AJAX latency

Jep Castelein of backbase has written a nice summary of current thinking on AJAX applications and latency. He points out that most AJAX developers are taking the easy way out, having synchronous logic execute when the user performs an action. This causes a delay as the data is fetched from the server, which is exactly what we are trying to avoid by using AJAX!

More importantly, it causes a delay that doesn’t give the user the right cues as to what is going on. Users are used to page refreshes and the way page refreshes are rendered in the browser. Some kind of cue ALWAYS needs to be given that the application is working on your request and is not broken.
I love some of the quotes he uncovered from various blogs about latency in AJAX applications.
The form assembly writes

What happens really is that XmlHttpRequest is not used for what it is good at: asynchronous, behind-the-scene, access to the server, but in the context of a synchronous transaction by the user. Users want instant feedback from an application, and a better way to achieve that is by freeing the application from its over-reliance on the server.

Harry Fuecks puts it more bluntly: “Synchronous requests are bad”.
And a thread on the server side sums up the economics of latency quite well, at least for consumer apps:
These days, bandwidth is cheap, latency expensive.

2 thoughts on “AJAX latency

  1. Joe Berkovitz September 11, 2005 / 12:12 pm

    I agree — and this critique applies just as strongly to other RIA technologies. It’s terribly easy to use Flash, Flex, Laszlo, whatever, and wind up with a gorgeous interface that has exactly the same latency characteristics as the HTML that it replaced.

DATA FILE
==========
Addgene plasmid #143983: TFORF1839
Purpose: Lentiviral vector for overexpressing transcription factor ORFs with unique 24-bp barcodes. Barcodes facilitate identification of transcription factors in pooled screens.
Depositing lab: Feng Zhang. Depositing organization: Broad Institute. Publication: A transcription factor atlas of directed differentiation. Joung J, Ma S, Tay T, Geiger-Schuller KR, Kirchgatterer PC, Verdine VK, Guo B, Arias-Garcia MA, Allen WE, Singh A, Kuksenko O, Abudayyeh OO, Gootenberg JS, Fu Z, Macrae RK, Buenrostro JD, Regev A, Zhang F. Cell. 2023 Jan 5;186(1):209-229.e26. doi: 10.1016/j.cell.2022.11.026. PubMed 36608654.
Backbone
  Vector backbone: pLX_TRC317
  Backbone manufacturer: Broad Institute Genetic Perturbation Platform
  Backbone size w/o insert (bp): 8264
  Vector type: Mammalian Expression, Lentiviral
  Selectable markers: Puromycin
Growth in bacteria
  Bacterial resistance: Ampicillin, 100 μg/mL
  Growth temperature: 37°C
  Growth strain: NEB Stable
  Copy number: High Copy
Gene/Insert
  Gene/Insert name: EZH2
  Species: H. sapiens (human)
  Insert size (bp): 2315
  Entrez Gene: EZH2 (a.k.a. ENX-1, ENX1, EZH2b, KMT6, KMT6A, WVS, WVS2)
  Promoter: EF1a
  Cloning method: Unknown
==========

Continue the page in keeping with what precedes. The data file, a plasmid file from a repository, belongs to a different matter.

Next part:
I have a further observation: where a request involves some user-initiated change to the application state (for example, editing a shopping cart quantity), it’s not enough to merely give instant feedback of the “Loading…” variety. RIAs should optimistically apply all local edits immediately, and let the server catch up. This is tricky to do in a robust way (since it involves ensuring that the server eventually does catch up, and possibly merging server-side edits) but the effect on the user experience is startling, giving the appearance of zero latency.

  2. jon September 11, 2005 / 2:03 pm

    The problem with that approach is, of course, that if you tell the user something that isn’t true, you have to explain it after the fact!
    Taking your example, what if there’s not enough inventory for incresing the number of items in the shopping cart? If you optimistically update the UI, you are going to have to display a very awkward error message in about 5 seconds, once you realize that!
    I talked about the problem of handling error conditions in asynchronous data transfer a year or so ago. It’s a bear!
    However, as long as you figure out an error-handling strategy that isn’t confusing to users, I think you’re on exactly the right track.